When Pfizer won FDA approval for Vyndaqel to treat ATTR cardiomyopathy last year, it took the relatively new market by storm, putting significant pressure on a rival drug from Alnylam as well as a second contender from Ionis affiliate Akcea.
Now, COVID-19 is threatening to put the brakes on the fast-growing market for ATTR drugs, analysts at SVB Leerink warned in a report to investors Wednesday. The halt may be temporary, they said, but it’s enough to change sales forecasts for the products in the near term.
“Given social distancing and measures against elective medical procedures in the US and EU, we expect growth in TTR diagnosis rates to pause” in the first quarter, SVB Leerink said, adding that the drop in new diagnoses could be even more precipitous in the second quarter. And that “will flatten the ramp of new patient starts” for all three drugs, the analysts said.
ATTR is a rare disease that has historically been underdiagnosed—a challenge all of the players in the emerging market have been working to overcome. Pfizer garnered kudos from the Street for its marketing approach, which involves educating physicians about the value of diagnosing ATTR cardiomyopathy with the imaging technology scintigraphy, rather than using genetic testing.
In the third quarter of last year, its first full quarter on the market, Pfizer’s Vyndaqel scored $79 million in sales, blowing away the consensus estimate of $21 million. Sales of Alnylam’s Onpattro came in at $46.1 million, which was in line with estimates.
Ionis’ Tegsedi was approved in 2018 to treat ATTR polyneuropathy and boasted what seemed like a significant selling point: Patients can dose themselves subcutaneously once a week. Then Vyndaquel came along as a once-daily pill for ATTR cardiomyopathy, and now Pfizer is working to get it approved in ATTR polyneuropathy, too. Onpattro can be given every three weeks, but it requires an infusion in a medical facility.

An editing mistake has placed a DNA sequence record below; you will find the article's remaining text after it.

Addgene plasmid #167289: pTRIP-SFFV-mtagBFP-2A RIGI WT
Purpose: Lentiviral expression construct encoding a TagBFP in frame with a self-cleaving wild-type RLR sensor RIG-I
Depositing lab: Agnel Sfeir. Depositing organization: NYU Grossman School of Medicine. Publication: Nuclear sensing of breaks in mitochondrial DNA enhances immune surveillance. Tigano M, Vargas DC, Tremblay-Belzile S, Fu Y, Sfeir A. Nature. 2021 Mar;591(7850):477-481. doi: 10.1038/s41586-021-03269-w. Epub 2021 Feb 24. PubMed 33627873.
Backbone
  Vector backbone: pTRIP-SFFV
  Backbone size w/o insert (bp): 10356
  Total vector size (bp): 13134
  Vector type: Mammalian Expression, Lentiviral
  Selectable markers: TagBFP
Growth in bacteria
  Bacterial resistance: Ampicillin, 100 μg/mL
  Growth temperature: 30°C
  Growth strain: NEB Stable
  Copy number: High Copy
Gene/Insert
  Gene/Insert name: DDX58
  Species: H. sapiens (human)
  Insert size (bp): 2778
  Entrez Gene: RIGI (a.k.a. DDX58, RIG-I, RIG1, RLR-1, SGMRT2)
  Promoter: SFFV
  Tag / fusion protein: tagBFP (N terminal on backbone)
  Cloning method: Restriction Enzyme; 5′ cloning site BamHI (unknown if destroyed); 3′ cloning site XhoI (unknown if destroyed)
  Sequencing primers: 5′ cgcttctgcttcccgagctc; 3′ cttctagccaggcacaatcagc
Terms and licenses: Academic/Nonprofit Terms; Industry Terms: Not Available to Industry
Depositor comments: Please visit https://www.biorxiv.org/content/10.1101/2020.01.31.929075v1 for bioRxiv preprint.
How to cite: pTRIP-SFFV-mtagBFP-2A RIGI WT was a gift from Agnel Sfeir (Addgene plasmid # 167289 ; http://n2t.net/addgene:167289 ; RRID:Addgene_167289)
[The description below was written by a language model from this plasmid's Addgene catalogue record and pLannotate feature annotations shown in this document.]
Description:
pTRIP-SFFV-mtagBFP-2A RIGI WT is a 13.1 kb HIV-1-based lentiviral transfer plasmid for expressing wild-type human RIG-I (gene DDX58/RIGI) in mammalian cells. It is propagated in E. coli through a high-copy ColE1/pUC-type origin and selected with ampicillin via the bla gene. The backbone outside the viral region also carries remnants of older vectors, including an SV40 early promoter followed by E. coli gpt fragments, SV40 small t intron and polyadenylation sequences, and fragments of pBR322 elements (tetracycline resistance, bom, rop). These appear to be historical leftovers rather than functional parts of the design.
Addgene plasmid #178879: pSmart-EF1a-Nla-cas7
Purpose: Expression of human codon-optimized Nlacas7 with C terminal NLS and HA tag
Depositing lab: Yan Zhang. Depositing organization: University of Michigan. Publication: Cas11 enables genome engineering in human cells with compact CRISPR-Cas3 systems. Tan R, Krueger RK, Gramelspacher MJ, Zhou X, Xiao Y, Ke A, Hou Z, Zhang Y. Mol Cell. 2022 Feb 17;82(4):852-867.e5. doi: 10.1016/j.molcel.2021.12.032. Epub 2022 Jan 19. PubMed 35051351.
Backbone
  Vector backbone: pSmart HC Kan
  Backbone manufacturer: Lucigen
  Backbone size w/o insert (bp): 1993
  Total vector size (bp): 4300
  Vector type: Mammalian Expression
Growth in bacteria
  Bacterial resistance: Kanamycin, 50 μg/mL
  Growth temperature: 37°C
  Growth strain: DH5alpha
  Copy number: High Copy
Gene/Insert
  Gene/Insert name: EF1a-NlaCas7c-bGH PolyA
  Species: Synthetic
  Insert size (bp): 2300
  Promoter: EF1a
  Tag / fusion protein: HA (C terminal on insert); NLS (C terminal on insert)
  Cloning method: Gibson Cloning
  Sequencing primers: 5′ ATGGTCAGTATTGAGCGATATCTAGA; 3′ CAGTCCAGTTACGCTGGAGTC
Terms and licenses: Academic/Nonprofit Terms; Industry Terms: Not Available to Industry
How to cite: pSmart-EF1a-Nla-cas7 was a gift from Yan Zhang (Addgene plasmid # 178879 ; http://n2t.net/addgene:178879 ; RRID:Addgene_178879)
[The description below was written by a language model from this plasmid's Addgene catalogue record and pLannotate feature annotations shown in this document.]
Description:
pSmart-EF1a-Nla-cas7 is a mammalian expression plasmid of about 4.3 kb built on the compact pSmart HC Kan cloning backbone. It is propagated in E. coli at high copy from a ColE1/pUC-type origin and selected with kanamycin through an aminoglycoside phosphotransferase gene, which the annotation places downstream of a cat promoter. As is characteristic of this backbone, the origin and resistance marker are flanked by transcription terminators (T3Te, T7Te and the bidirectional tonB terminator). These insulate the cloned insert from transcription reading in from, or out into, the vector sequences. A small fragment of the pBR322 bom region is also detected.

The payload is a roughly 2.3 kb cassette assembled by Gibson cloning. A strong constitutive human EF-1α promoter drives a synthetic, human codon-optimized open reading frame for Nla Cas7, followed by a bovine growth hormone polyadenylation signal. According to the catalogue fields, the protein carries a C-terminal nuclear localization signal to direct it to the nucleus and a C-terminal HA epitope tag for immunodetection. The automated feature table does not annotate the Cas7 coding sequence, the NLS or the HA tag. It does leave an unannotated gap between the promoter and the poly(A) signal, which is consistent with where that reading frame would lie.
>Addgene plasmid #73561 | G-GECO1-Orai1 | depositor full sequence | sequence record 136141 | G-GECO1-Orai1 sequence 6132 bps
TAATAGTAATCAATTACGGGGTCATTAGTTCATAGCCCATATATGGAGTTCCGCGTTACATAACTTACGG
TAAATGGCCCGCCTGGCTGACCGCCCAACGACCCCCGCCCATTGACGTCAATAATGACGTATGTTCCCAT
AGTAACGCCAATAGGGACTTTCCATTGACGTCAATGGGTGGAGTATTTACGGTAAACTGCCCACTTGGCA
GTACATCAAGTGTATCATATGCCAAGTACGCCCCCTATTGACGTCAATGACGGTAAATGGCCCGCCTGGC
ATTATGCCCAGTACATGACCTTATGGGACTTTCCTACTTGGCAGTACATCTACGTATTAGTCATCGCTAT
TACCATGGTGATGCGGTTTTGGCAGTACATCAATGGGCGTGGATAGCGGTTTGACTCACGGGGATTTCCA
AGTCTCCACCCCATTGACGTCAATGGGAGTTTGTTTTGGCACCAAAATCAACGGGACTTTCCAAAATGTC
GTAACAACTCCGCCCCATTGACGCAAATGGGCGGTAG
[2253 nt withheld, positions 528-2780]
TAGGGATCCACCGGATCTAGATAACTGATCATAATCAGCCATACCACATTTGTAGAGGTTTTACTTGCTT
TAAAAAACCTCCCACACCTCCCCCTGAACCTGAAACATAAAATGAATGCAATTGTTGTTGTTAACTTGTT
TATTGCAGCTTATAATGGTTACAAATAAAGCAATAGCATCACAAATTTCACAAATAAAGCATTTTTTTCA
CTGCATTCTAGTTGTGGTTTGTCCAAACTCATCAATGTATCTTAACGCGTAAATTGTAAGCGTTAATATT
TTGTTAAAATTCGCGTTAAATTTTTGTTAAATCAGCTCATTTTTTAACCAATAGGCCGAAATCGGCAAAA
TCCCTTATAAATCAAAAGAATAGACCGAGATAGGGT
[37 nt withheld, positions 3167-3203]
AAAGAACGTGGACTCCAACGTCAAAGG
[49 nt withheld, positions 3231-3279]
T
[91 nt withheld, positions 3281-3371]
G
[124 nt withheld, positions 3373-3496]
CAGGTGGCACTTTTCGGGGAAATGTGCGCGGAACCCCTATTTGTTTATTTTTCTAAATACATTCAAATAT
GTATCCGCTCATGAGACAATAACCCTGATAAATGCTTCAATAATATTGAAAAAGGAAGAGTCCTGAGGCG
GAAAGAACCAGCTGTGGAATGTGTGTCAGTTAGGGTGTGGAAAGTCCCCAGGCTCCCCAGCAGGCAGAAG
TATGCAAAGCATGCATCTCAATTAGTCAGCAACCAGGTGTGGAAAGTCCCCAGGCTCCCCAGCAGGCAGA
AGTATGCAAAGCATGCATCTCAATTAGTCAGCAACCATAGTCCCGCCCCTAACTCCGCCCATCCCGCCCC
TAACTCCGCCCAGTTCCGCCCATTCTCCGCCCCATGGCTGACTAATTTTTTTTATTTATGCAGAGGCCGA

Because of COVID-19’s effect on new diagnoses, SVB Leerink lowered its estimates for Vyndaquel sales from $2.34 billion this year to $1.55 billion. The analysts dialed down their expectations for Tegsedi from $158 million in sales to $118 million, and the analysts predicted “lower market share in 2021 and beyond” for the product.
Onpattro and Tegsedi are both oligonucleotide drugs, but the latter’s sluggish launch has the analysts concerned that it won’t weather COVID-19 interruptions as well as Onpattro will. Ionis is working on a next-generation version of its drug, and “it appears increasingly likely” that the company will have to wait for it to be approved “to capture substantial share in this market,” they wrote.
So, can any of the players in the ATTR market make up for lost sales after the COVID-19 pandemic ends? Yes, SVB Leerink said. “We expect this slowdown to be relatively short-lived,” they said in the report. Because ATTR cardiomyopathy and polyneuropathy are progressive diseases, “the great majority of patients who would have otherwise been diagnosed this year will remain under care and represent a source of catch-up growth,” they said.
At that point, though, all three major players could be facing a new challenge: yet more competition. Eidos Therapeutics is rushing its ATTR candidate AG-10 through clinical trials, fueled by the $106.3 million it raised in an initial public offering in 2018.